Monday, September 14, 2015

Tales about team building ..

I’ve recently watched and was inspired by something on Netflix.  I’m not going to tell you the title, but see if you can guess it from the description below …
  • The lead character is a bit of a wash out
  • They are introduced to a group, and time is ticking down to a big event
  • At first no-one gets on particularly well.  They try to prepare for the big event, but it doesn’t go well.  They bicker a lot.
  • Almost when all hope is lost, there is a bit of a breakthrough.  There is a sign of promise, and it bonds everyone together.  The lead character finds themselves stepping up, and suddenly it looks achievable.
  • Just on the eve of the big event, something goes wrong, and it feels like it’s all going to unravel.
  • But when it matters, everyone knows what’s expected of them, steps up as a team, and everything goes off well.

Does that plot sound more than a little familiar?  I’d love to know what program came to mind for you, but I’m actually talking about a Danish TV show called Hjørdis, where they’re putting on a big, anti-bullying show at school.

But this plot has been used a lot in films like The Mighty Ducks, Cool Runnings, Dodgeball to name a few.  It’s what Carl Jung called an archetype.  It’s a kind of tale we find we like to use a lot in storytelling, especially for the genre of sports or "let's put on a show".

Since watching Hjørdis, I've found myself wondering why we like to tap into this kind of story so much.  Is it because it’s just good drama?  Is it because we just love the underdogs who come out on top?

I think far deeper, it’s that although we might like to think a bit of the Star Trek Enterprise model, of a crew all being “the best of the best”, and being able to take on everything the Universe throws at it (from rogue self-aware technology, alien invasion schemes, God-like energy beings, and a profusion of planet-of-the-Nazis), this isn’t the case.  Most successful teams aren’t successful because they have the best people (although ability is a factor), but because of how well they work as a group.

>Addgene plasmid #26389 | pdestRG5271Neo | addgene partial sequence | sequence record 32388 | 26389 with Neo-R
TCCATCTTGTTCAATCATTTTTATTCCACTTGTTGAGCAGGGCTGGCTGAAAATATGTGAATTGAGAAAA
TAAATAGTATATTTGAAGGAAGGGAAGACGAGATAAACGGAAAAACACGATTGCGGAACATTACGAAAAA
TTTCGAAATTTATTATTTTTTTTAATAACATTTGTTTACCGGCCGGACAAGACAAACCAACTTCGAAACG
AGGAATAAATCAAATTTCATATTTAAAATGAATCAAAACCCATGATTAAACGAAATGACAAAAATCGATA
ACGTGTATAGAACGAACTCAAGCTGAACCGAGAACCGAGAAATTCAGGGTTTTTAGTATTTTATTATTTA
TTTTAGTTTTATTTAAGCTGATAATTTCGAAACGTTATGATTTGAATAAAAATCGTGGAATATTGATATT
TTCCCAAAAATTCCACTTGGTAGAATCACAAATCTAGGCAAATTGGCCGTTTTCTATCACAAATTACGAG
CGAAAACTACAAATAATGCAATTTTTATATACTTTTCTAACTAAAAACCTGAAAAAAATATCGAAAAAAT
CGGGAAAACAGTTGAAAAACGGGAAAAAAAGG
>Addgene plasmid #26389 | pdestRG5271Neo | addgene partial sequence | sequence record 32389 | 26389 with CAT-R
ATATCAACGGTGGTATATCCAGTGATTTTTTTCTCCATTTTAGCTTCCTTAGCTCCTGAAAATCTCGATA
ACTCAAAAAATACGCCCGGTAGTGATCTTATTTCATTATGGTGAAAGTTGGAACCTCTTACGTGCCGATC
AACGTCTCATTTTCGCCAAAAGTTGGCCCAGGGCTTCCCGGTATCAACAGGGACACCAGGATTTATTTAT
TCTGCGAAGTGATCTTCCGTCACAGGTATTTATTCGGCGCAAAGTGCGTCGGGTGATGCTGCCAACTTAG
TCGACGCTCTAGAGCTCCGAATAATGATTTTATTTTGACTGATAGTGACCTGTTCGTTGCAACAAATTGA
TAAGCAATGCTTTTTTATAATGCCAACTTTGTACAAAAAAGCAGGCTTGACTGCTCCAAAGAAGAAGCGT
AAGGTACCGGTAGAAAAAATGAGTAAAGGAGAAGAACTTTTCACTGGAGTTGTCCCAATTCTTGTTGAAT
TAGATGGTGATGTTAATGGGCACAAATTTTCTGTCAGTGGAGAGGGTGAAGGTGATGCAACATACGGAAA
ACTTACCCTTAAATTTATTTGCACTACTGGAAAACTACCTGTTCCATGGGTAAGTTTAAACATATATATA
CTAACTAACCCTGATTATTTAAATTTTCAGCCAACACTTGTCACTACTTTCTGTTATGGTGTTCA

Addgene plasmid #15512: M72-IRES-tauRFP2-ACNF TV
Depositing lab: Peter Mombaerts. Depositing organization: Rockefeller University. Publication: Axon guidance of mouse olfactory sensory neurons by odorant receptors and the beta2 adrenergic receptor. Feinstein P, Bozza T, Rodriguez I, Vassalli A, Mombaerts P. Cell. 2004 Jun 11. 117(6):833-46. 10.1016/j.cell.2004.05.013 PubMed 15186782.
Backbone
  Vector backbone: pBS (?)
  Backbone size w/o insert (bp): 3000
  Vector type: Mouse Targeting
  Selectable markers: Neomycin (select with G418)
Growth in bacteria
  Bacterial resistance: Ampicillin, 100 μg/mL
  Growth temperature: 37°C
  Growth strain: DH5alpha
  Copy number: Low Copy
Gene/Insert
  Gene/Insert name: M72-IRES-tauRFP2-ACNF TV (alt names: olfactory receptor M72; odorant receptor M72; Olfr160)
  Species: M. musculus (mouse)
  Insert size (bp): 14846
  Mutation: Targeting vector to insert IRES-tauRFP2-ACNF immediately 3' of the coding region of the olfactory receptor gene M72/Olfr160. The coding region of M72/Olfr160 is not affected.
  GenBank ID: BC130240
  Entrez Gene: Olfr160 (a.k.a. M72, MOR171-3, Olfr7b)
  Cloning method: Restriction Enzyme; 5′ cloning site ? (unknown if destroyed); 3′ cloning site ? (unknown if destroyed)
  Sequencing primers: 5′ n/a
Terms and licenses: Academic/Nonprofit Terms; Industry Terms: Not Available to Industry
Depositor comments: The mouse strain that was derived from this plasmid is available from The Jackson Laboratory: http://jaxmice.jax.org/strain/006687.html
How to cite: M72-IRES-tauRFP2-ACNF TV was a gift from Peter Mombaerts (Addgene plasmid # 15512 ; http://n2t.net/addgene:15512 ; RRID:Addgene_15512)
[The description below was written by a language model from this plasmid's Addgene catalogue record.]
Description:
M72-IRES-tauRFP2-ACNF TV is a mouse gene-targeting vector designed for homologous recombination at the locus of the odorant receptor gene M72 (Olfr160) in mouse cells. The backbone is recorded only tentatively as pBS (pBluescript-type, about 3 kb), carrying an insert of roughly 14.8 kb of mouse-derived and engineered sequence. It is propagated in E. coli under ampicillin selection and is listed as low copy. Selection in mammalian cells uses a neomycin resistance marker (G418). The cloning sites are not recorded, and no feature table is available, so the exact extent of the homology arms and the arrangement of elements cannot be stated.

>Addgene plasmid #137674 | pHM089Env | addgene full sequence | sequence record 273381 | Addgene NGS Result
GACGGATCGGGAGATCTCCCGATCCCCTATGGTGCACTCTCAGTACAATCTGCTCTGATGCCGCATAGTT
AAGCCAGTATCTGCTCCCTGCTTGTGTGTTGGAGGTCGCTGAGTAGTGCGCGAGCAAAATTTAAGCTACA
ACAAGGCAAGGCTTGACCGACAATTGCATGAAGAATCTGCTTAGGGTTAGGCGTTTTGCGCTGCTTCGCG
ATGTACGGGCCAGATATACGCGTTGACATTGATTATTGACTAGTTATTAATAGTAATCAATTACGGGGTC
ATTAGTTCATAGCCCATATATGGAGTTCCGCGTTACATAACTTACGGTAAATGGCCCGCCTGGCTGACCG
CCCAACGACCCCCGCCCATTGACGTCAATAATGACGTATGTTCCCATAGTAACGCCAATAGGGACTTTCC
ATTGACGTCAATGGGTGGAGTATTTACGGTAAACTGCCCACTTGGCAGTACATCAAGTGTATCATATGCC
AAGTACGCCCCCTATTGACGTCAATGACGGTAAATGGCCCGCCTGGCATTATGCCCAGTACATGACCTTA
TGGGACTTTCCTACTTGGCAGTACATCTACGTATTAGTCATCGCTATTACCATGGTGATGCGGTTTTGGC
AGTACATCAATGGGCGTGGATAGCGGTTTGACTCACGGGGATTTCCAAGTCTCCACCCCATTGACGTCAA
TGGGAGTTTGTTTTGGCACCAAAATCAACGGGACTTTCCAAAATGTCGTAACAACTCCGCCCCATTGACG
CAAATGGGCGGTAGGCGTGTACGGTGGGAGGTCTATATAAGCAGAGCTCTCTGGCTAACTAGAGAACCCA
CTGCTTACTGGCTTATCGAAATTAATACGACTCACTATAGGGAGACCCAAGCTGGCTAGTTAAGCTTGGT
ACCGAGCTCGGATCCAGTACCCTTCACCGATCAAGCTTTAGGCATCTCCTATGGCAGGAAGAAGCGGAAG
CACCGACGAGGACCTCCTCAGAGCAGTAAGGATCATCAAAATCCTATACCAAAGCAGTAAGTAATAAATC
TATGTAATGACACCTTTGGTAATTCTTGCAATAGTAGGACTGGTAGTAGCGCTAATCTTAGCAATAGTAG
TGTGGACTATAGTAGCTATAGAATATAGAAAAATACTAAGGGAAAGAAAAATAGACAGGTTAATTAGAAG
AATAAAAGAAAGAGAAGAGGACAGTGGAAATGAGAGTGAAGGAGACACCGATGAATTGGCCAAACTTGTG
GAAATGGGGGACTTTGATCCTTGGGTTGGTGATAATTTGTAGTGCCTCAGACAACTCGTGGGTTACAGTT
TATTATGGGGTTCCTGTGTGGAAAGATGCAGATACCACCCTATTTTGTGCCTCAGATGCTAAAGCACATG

In fact psychologist Bruce Tuckman put together a model for this (and maybe some Hollywood blockbusters should start giving him credit), which is known as Forming-Storming-Norming-Performing.  And it pretty much follows the plot points above.

According to Tuckman, if you put together any group of people, on the way to becoming successful as a group, they will live out the drama of those plot points.

Let’s take the original Star Wars movie as an example, and show those stages.


Everyone meets up with one another.  Luke finds out about Leia and Obi-Wan, and they pick up transport to their destination through Han Solo.  Right now, they’re a group with just loose affiliations with each other, and no general purpose.


Quite literally, they’re storming through the Death Star.  They’re shooting a lot of Stormtroopers, but also taking a lot of shots at each other.  They all have widely different goals, but learning to align some of them, with mixed results,

  • Luke wants to rescue the princess
  • Leia wants to get the secret plans to the Rebellion
  • Han wants to lie low, not get caught, but get out of there (also get paid)

Most of all, they’re bickering.  A lot.

Of course, this is also where much of the best dialogue comes from,

  • “Wonderful girl. Either I'm going to kill her or I'm beginning to like her.”
  • “Look, Your Worshipfulness, let's get one thing straight. I take orders from just one person: me”
  • “It's a wonder you're still alive … Will someone get this big walking carpet out of my way?”
  • “No reward is worth this.”
  • “You came in that thing? You're braver than I thought.”


They get away from the Death Star, but they’re some TIE fighters in persuit.  Han and Luke get to the guns.  Leia and Chewbacca take the helm.  The droids run damage control.  Everyone slots into place, and they work together, taking down the enemy.

At the end, even Leia gives Chewbacca a celebratory hug!


Luke flies with a whole lot of other pilots against the Death Star.  His number seems up, when out of the blue, Han Solo flies in to cover his back.  They blow up the Death Star and everyone gets medals.

It’s of course interesting to note that when J. J. Abrams rebooted Star Trek in 2009, he followed a much more Forming-Storming-Norming-Performing plot for his team.

For those of us not writing Hollywood scripts, and just working in software teams, where does that leave us?

When we find ourselves on a team where there’s bickering and tensions are rising, it’s very easy to say “this team is not working”.  But the truth is, it’s a quite normal phase in team evolution.  You need to try and work with the team, coach it, give it time and focus on moving beyond this phase.

For more on dealing with conflict in teams, you might want to revisit my post on the Kobayashi Maru of office relationships.